05 Feb 2021
The discussion paper 'Clean Fuel for Cooking: Solution to Achieve Better Air Quality' aims to analyse and estimate the financial support that may be required to encourage Pradhan Mantri Ujjwala Yojana (PMUY) consumers to switch to LPG for cooking their major meals, over and above the existing subsidy and other financial incentives, as well as to identify a suitable financing strategy to support the uptake of refills without impacting the fiscal deficit of the Government of India.
05 Dec 2019
| Finnish Meteorological Institute, Finland
| Tampere University, Finland
While biofuels have been discussed as one of the ways to reduce air pollution, changing the process of bio-diesel production is needed to reduce tailpipe emissions of nanoparticles. These are lesser known pollutants even more harmful than PM2.5 and PM10.
25 Apr 2019
| Ms Tara Laan
| Mr Balasubramanian Viswanathan
| Mr Chris Beaton
A new report provides a six-step implementation plan for governments to switch kerosene subsidies to solar and ensure clean energy for all
Kerosene to solar PV subsidy swap: The business case for redirecting subsidy expenditure from kerosene to off-grid solar
21 Aug 2018
| Shruti Sharma
| Richard Bridle
An exploration of the idea of gradually moving from subsidies on kerosene to investing in off-grid solar technologies for marginalised households
Charging Power - Understanding Electricity Pricing and the Willingness to Pay for Electricity in India
15 Feb 2017
The issue of energy access and the associated willingness to pay for energy services has been extensively researched and studied globally as well as in India. To provide useful recommendations for future electricity-pricing debates, this study undertook a comprehensive literature review and stakeholder interviews to examine and quantify the existing evidence on the Willingness to Pay (WTP) for electricity supply in India. It compared these findings with the current electricity-pricing mechanisms to derive recommendations on future electricity pricing and subsidy policies.
01 Jul 2015
Modern energy services are crucial to human well-being and to a country's economic development; and yet globally over 1.3 billion people are without access to electricity and 2.6 billion people are without clean cooking facilities. More than 95 per cent of these people are either in Sub-Saharan African or developing Asia and 84 per cent are in rural areas (International Energy Agency, 2015). Sub-Saharan Africa is rich in energy resources but very poor in energy supply, making the region have highest access deficit in electrification rate, only just managing to stay abreast of population growth.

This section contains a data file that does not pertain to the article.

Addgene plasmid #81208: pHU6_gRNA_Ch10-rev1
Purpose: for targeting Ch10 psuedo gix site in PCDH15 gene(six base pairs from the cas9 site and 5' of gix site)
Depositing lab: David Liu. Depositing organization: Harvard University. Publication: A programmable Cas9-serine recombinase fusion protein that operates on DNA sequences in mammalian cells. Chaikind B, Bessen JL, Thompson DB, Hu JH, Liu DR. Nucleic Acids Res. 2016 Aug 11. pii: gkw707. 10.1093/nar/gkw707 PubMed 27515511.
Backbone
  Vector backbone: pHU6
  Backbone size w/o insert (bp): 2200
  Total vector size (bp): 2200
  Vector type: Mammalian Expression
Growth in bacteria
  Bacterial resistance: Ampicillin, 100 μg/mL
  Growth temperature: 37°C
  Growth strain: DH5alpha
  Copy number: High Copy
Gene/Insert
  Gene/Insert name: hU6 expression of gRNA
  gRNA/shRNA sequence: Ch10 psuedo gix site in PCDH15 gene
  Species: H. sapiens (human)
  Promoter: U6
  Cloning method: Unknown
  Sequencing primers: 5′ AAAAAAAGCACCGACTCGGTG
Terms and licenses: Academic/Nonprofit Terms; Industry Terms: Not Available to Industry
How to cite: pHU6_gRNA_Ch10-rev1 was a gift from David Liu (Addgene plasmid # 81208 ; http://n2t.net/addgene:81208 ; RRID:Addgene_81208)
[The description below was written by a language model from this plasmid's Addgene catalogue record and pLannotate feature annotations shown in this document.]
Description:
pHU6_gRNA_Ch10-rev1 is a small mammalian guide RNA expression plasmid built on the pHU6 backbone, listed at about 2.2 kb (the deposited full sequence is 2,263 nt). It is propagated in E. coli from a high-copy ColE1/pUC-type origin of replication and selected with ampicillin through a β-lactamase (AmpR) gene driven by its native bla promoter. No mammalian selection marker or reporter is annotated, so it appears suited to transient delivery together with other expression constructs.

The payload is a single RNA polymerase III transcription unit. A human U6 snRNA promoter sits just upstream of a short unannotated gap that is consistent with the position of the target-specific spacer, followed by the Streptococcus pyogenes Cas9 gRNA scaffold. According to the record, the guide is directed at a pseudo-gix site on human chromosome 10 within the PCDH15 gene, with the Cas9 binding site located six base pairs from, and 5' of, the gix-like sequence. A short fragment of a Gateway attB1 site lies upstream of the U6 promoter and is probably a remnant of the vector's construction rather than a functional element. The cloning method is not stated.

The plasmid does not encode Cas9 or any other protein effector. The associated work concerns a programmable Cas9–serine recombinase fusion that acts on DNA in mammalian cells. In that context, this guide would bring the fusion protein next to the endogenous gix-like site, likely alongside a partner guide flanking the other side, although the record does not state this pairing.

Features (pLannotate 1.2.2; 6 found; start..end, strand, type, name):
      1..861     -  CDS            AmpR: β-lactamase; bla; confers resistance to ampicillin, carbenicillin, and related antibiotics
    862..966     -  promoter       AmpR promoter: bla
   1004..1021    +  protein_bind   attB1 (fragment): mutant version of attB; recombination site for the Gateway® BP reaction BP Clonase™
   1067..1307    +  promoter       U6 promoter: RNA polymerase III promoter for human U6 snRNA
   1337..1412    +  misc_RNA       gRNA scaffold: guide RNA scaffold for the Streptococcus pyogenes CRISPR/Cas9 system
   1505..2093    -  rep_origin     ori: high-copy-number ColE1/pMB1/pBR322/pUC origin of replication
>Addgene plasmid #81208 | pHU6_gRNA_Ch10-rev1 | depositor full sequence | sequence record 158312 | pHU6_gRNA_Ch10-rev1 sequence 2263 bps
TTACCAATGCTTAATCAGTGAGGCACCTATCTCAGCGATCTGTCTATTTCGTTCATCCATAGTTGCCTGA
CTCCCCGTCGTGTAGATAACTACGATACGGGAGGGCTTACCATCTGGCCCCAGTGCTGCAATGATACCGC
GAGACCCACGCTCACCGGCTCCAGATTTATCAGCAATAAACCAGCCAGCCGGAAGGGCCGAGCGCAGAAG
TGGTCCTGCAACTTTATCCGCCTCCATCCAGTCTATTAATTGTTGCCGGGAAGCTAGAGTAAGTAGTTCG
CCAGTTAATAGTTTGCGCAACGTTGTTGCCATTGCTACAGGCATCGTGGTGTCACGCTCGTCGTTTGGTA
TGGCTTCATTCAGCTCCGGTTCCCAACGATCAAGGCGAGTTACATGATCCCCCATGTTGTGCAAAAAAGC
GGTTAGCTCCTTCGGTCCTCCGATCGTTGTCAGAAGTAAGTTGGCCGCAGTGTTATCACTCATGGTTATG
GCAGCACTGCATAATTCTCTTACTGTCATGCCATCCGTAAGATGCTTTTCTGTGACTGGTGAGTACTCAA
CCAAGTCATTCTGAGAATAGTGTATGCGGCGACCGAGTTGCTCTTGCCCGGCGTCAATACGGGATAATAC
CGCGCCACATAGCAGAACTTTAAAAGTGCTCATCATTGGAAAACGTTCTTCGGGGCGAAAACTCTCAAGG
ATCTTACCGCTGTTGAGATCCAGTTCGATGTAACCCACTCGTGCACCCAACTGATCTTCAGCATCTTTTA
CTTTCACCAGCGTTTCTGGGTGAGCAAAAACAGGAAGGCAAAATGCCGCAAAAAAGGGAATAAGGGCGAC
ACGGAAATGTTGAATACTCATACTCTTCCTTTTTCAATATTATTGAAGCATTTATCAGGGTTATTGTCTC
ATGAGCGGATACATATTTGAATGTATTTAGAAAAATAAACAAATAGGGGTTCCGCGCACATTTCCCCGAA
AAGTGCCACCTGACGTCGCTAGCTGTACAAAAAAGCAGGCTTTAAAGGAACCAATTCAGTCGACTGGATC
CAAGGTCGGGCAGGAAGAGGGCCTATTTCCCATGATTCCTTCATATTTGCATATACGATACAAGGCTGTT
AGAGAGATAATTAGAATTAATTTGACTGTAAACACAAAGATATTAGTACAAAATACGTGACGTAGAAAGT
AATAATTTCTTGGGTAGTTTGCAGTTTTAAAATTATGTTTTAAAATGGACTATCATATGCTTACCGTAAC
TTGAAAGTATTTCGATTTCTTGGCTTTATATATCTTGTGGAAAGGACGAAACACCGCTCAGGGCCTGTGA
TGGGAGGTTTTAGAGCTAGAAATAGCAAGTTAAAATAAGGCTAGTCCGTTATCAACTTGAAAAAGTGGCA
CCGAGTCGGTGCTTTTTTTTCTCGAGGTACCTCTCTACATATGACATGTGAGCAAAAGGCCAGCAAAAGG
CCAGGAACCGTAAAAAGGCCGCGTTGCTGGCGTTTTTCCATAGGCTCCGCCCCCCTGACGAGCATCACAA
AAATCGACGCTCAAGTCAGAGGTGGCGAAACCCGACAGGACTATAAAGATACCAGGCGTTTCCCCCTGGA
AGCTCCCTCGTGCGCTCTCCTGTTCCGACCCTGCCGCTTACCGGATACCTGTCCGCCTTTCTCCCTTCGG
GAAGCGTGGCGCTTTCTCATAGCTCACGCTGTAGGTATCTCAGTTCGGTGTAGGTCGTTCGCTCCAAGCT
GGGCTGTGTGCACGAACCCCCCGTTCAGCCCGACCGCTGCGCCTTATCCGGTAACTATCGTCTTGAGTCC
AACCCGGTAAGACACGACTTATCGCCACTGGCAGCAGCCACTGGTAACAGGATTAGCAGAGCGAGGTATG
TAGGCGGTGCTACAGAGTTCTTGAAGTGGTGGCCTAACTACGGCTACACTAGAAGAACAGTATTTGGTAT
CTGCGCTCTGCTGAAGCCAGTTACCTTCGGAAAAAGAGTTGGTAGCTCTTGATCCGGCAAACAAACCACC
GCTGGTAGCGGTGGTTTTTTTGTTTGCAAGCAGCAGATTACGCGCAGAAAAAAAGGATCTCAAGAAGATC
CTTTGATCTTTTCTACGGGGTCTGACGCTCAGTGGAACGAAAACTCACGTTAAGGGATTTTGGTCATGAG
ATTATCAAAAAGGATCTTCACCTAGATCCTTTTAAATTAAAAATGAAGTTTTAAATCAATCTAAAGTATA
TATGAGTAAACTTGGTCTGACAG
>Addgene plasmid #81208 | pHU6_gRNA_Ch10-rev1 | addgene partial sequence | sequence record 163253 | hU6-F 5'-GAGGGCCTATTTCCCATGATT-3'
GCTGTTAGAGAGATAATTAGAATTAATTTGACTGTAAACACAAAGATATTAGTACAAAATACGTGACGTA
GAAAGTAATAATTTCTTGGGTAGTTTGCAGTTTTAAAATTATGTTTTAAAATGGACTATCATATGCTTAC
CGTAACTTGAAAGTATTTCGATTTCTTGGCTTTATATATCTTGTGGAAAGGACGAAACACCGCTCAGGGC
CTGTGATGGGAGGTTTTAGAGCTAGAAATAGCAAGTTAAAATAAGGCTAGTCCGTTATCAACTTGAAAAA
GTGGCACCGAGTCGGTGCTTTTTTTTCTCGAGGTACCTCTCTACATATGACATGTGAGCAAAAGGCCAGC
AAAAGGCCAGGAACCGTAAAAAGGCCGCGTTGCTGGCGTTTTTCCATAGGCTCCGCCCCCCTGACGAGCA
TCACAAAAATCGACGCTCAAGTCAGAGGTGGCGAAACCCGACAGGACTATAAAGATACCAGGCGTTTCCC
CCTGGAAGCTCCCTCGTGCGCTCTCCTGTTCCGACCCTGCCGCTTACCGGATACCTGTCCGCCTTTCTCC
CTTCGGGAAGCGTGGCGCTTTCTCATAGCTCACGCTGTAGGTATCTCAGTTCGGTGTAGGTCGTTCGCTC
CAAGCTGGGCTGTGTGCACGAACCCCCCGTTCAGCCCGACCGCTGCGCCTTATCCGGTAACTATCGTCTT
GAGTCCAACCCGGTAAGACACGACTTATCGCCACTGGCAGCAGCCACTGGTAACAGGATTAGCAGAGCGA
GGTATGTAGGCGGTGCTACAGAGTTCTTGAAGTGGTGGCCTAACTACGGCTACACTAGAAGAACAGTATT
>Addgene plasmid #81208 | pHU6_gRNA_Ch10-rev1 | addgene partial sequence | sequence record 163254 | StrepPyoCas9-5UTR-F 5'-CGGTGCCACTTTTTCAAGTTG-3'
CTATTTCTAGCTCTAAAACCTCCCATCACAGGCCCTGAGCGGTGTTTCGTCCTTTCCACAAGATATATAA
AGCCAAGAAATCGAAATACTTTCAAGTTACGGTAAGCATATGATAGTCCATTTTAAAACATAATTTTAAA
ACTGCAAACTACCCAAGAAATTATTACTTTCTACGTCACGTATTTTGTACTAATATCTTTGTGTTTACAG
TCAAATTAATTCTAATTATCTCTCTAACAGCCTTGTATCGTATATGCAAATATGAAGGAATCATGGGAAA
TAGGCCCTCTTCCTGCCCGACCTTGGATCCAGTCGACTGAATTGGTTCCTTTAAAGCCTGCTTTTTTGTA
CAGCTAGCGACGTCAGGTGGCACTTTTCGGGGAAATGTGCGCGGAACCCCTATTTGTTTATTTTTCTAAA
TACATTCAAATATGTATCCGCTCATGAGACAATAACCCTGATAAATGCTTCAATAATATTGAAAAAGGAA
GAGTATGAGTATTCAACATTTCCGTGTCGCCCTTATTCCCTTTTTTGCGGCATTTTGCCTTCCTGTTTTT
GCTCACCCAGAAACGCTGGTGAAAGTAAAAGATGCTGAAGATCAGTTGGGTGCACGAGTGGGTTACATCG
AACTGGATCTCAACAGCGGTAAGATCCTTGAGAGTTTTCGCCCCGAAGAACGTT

08 Jun 2015
There is no definitive understanding of what energy services are entailed in 'access to energy' for a household. The Global Tracking Framework of SE4All1 provides a comprehensive definition of energy access-positing that a household in the basic 'tier' of energy access has 'task lighting and phone charging' and a 'manufactured solid-fuel cookstove with conformity, convenience, and adequacy'. India has 75 million households without access to electricity.2 The situation with regard to cooking energy is more overwhelming-166 million households depend on solid fuels3 for their cooking needs.
03 Jun 2015
Lack of convenient, reliable, and affordable access to clean cookstoves risks the lives and livelihoods of millions of women in rural India. In the patriarchal rural society, cooking and collection of fuel are tasks typically performed by women (Dutta 2003). Household air pollution, primarily from inefficient cookstoves, leads to 1.04 million premature deaths in India annually (Balakrishnan, Cohen and Smith 2014), disproportionately affecting women and young children. Women spend a considerable amount of time, effort, and money collecting fuel wood (Sehjpal et al. 2014), which can otherwise be spent gainfully on productive activities.
11 May 2015
Improved biomass cookstoves projects are being prioritized, nationally and internationally, for development funding in India. While the Government of India’s National Biomass cookstoves Programme1 is the largest of its kind, there are many other national and regional improved cookstoves projects being implemented by multilateral and bilateral agencies. A review of cookstove projects reveals the poor state of adoption of improved biomass cooking technology2 and a multitude of inadequately understood factors that drive adoption.3 The type of improved biomass cookstove technology purchased by the households is recognized as a significant determinant of adoption.
11 May 2015
Even as India rapidly emerges as a global centre of technology development, around 780 million of its citizens are estimated to cook food on traditional stoves that burn solid fuels.1 Smoky as these cookstoves are, the household air pollution resulting from them is attributed to cause 1.04 million premature deaths annually, from cancer, respiratory problems, and other ailments.2 Currently, the dominant biomass energy technologies, for cooking in households, are traditional chulhas, i.e., mud stoves along with some cement and pottery or brick stoves, normally with no operating chimneys or hoods.